Click on the headline to link to a Wikipedia entry for the film adaptation of James M. Cain’s Mildred Pierce.
Mildred Pierce, starring Joan Crawford, Ann Blyth, Jack Caron, Zachary, Scott, based on the novel by James M. Cain, Warner Brothers, 1945
Apparently the urge to overindulge one’s children is not solely a recurring phenomenon of the “baby-boomer” generations. And just as apparently the object of those 1940s indulgences were, as in the film under review Mildred Pierce, just as ungrateful as the children of today’s baby-boomers. At least in fiction just in case one of those current objects stumbles on to this review.
Now the name of high- end steamy pot-boiler novelist James M. Cain is well-known to this writer. His classic Double Indemnity and The Postman Always Rings Twice (and their film adaptations) have been fulsomely reviewed in this space. But here is the twist in Mildred Pierce. While saucy housewife waiting to break out from stifling suburban existence (1940s California suburban, there is a difference), that self-same Mildred Pierce (played by Joan Crawford) of the title, has her own qualifications for femme fatale-dom in a demure way the real femme here is strictly junior varsity, her daughter, Veda (played kittenishly by Ann Blyth). So it was a little disconcerting, after having seen the likes of Miss Cora (played by Lana Turner) in Postman and Barbara Stanwyck in Double Indemnity twist their men around so badly that they could not see straight and came back for more, and gladly, to see this junior varsity edition at work. But not for long.
I better lay out the drift of story and you will see what I mean. California suburban housewife and devoted mother Mildred, up from poverty, or close to it, wanted to give her two daughters (although only Veda counts) what she didn’t have. Fair enough. But apparently something got messed up in the Pierce gene pool or in any social or moral sensibilities as they passed to Veda. Veda, no matter what, wanted more and everything. Well Papa Pierce fell on hard times (and was doing a little two-timing as well) and the Pierces decided to divorce. Mildred decided, very unconventionally for the times, to open a restaurant to keep the wolves from the door (and keep Veda in things, many things, ungratefully accepted). Part of that process was to get backing, and a few breaks. The backing comes from Wally (a money mad real estate deal maker) and the breaks from Monte, scion to a descending family fortune but still capable of putting on the high society faux charm for Mildred (and Veda).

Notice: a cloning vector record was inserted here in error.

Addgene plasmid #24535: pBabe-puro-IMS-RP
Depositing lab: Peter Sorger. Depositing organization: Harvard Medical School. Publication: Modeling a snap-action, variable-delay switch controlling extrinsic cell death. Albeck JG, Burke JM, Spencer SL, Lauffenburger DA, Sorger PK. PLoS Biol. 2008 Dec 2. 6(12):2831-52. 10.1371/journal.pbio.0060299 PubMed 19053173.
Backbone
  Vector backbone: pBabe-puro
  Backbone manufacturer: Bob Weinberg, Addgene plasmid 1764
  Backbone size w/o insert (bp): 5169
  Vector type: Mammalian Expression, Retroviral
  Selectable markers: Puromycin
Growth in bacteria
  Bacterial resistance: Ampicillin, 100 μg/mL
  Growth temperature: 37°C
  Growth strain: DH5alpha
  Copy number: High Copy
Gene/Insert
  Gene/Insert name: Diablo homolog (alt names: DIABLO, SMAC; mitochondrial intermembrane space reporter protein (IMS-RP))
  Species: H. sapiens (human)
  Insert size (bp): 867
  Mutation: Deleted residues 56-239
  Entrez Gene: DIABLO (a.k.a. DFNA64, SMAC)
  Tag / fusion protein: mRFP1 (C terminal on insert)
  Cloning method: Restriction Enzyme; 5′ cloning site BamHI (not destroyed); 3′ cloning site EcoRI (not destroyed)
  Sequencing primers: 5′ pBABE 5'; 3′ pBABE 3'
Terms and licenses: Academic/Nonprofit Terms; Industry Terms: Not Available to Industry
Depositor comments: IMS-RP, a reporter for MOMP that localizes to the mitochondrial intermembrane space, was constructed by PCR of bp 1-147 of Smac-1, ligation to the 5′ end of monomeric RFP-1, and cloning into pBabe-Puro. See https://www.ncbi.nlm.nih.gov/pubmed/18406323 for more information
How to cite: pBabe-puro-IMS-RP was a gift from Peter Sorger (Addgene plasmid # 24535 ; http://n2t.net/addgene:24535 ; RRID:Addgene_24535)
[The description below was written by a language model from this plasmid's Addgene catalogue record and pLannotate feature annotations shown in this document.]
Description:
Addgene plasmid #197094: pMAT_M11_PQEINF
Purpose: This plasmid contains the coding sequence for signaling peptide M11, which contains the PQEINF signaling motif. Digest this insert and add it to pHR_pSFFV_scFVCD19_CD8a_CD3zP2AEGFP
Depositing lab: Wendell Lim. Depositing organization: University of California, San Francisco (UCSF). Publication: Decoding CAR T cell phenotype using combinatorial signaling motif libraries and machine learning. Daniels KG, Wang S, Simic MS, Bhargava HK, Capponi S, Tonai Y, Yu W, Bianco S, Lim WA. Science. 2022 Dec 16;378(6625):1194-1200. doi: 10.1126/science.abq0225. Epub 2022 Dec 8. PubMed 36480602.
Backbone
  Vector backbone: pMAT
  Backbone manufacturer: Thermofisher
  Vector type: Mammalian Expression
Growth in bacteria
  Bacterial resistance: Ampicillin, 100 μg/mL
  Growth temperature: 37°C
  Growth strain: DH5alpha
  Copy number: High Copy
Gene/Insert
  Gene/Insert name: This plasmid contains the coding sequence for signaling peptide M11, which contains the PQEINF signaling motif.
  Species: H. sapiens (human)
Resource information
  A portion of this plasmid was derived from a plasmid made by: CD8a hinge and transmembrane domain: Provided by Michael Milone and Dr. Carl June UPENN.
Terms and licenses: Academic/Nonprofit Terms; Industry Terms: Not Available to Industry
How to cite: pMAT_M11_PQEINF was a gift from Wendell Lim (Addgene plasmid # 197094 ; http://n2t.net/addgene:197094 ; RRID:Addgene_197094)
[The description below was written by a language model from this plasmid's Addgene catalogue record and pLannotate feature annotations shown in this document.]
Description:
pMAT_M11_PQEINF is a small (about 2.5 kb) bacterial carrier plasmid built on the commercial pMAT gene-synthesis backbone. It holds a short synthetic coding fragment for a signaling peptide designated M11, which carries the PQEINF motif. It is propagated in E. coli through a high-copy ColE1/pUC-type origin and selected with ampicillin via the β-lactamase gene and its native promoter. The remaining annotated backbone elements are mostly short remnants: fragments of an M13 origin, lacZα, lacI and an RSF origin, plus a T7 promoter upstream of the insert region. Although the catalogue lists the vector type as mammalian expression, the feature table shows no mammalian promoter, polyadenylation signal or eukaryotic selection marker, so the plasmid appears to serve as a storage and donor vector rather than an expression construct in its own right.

The whole mix, the whole class mix, was wrong though, and because this is a crime film noir something bad had to happen. And the callous and very class-conscious Monte was the fall guy, a very dead fall guy with about six slugs in him. As the film unwinds backwards to find out who did the dastardly deed about five different candidates emerge, including Mildred, ready to fall on their swords to protect someone. That someone of course being Veda who when Monte threw her over got, uh, a little high strung and wasted the poor guy. As always though in crime noir truth and justice will win out and Veda had to take her fall and will have many a lonely night to think over her errors in some dank California women’s prison far from the bright lights of Los Angeles night clubs. Hey, nobody said every femme fatale, junior edition, was going made it to the “bigs.”
P.S. I don’t know about you but after watching some of these Cain film adaptations and a few other crime noir gems like Jane Greer in Out Of The Past and Rita Hayworth in The Lady From Shang-hai somebody should take these femmes aside and give them a little instruction in shooting with guns. They all seem, and maybe it is because they are a little nervous or agitated, to feel the need to pump about six slugs in every guy that has wronged them. Terrible waste of ammo, terrible, although like I said maybe they were just the slightest bit angry at the time.